Permaculture Design Certificate

I first heard the word ‘Permaculture’ way back in 2007 when we bumped into some like-minded folk while travelling in our old bus. I had been interested in all things green since childhood but it was wonderful for me to find out about the existence of a movement that pulled together so many areas that I was interested in. We immediately subscribed to Permaculture magazine and set about making our lives more sustainable; growing veg at home, raising chickens, embracing voluntary simplicity and making the choice not to go back into full-time work after the birth of our first daughter and to be economically poor but time rich!

At the end of 2011 I finally signed up to do my Permaculture Design Certificate. The PDC is a 72 hour curriculum, normally split into 14 days of study . My PDC was over 7 weekends in 2012 Jan- July. It was amazing. I laughed, I cried, I learnt so much, I had some weird experiences and a couple of profound ones. I met fantastic people, pushed myself to the edges of my comfort zone and took many more steps along my journey into the wonderful world of Permaculture.

This year (2014) I have been again attending a PDC, this time as an ‘interloper’ helping out around the edges of the course. One of the special things about the PDC is that once you hold the certificate, you are welcome to attend other courses to help, learn and progress the spread of Permaculture in your area. For the Leicester PDC I have led some morning circle activities, guilded, took part in activities, presented one of my designs and enjoyed listening to the ever knowledgeable PDC tutor Hannah Thorogood. Going over old ground was very useful to me. I feel that I have a stronger grip on the design processes and tools this time around the cycle of the PDC.

I was asked to take photographs on the last day of the course to document the group presenting their designs. Each participant, helper or teacher, had five minutes in which to very briefly describe their design and the tools and processes they used. I think we all found it challenging to squeeze our talks into such a tight time-frame. But it really was fascinating to view 14 people’s very diverse takes on Permaculture designs in one hectic morning. It was just lovely to meet with such inspiring people on a regular basis, I will miss these weekends, please do keep in touch everyone. Enjoy the photos. xx


Marie also created a garden design for her typically sized backyard. IMG_4800 IMG_4801

Emma lives on a boat, so her plan was for her outside growing space, her allotment.IMG_4803 IMG_4805

Chess is another boat dweller, her land is quite extensive and her plan looked at adding to her food forest and annual beds. IMG_4807IMG_4808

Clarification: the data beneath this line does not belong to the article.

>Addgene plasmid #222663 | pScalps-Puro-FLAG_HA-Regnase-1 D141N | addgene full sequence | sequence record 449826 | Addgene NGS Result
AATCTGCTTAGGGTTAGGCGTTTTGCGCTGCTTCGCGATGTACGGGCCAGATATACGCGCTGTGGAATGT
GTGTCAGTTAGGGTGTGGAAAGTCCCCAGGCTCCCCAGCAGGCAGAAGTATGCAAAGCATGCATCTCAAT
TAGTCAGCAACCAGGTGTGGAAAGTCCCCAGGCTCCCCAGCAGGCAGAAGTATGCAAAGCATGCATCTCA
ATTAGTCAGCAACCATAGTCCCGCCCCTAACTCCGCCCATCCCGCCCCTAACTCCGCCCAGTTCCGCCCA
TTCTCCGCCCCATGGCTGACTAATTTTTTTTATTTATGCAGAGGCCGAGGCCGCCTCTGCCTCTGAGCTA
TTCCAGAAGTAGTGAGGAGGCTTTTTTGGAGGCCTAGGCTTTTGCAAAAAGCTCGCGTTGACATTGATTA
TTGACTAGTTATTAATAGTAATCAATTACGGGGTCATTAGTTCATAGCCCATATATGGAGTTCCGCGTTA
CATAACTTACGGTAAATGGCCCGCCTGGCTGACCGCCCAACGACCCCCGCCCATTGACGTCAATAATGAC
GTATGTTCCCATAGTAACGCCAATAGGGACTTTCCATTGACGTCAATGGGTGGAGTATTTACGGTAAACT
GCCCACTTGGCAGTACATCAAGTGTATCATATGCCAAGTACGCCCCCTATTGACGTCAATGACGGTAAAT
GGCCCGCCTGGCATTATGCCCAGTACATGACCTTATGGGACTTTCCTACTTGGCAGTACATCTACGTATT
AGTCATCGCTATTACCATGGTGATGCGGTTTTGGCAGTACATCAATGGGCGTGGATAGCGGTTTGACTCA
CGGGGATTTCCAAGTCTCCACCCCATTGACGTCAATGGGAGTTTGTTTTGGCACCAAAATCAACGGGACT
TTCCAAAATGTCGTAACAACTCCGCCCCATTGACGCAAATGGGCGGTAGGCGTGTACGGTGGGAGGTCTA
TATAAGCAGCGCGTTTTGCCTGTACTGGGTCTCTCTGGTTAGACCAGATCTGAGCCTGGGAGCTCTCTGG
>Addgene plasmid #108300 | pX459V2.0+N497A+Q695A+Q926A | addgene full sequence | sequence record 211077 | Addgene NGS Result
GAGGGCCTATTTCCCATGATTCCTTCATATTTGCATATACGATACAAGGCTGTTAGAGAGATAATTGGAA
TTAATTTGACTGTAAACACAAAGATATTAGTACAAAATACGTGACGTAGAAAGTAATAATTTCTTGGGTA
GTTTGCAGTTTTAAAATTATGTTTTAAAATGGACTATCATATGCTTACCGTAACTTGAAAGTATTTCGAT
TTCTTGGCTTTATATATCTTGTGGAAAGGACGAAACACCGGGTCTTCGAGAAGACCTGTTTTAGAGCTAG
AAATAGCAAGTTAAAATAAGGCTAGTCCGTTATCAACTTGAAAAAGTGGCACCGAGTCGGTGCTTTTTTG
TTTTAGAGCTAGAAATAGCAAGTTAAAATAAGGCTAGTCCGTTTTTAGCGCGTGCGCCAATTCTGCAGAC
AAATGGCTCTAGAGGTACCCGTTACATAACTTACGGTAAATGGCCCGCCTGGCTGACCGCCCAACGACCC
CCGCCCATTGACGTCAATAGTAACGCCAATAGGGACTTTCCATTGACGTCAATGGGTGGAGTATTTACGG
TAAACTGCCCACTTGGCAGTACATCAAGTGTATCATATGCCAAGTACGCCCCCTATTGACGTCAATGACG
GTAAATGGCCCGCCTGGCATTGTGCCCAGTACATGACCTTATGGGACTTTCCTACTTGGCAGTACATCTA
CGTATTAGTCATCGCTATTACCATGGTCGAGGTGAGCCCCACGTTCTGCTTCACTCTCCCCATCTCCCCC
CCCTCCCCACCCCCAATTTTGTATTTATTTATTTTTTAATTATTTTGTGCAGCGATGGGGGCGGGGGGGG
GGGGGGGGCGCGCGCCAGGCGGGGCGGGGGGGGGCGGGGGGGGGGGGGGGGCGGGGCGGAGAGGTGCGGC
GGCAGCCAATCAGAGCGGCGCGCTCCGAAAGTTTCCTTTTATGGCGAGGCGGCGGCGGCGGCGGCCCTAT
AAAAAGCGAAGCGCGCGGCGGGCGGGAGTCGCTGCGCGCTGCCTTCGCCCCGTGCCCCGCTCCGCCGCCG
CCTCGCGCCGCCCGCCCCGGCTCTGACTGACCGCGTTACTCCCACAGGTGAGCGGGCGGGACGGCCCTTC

Liz is hoping to move to Dorset/ Devon in the near future and build her own home. Her design looked at one possible location for this and designed her home and garden. IMG_4810 IMG_4811

Ben used Permaculture to design his outdoor space at his home. He has a small yard that he wanted to use effectivly for his family to enjoy.IMG_4813 IMG_4814

Laura worked on a fantasy design for her ideal family garden for herself and her two young boys. She is currently house-hunting and amazingly the garden design fits perfectly into the outdoor space of a house she is keen to buy. IMG_4817 IMG_4818

Martin owns two houses one of which he rents out as a communal living space and he runs yoga retreats. His design looked at ways of improving his land and lifesytle possibilities. IMG_4821 IMG_4822

Jessie drew a beautiful tree to illustrate her journey over the past year towards buying her own home. She has decided to buy a boat with her partner Reevesie.IMG_4824IMG_4823

I  designed a system for running Muddy Boots Allotment playgroup. I split tasks into four chunks which followed the seasons, the action learning cycle and Looby’s design web. IMG_4832 IMG_4837

Ann presented a tweak to one of her designs for her gardening business. She has taken on a new worker and discussed how Permaculture has helped her with this change. IMG_4835 IMG_4836

Sarah is the lead designer on an impressive community land-share project called Whistlewood common. She shared a brief overview of setting up the organisation.IMG_4839 IMG_4841

Reevesie looked at his livelihood and choices for furthering his career. He used an interesting technique to ensure he kept to the 5 minute timescale by using slides that moved on automatically every 30 seconds. IMG_4843 IMG_4844

Sam’s design looked at desert Permaculture. Her partner lives in Arizona and together they are re-designing his house and garden to best suit the challenges of the climate. IMG_4846 IMG_4847

And finally our tutor Hannah shared with us her design for a multi-purpose field shelter that she is currently building on her small-holding in Lincolnshire. IMG_4848 IMG_4849

Certificates were handed out at the end of the day. Each participant presented a certificate to another group member after saying a few words about that person. It was very touching


  1. I love events like this! The drawings are great…. The presentation technique used by Reevesie is called Pecha Kucha, I believe.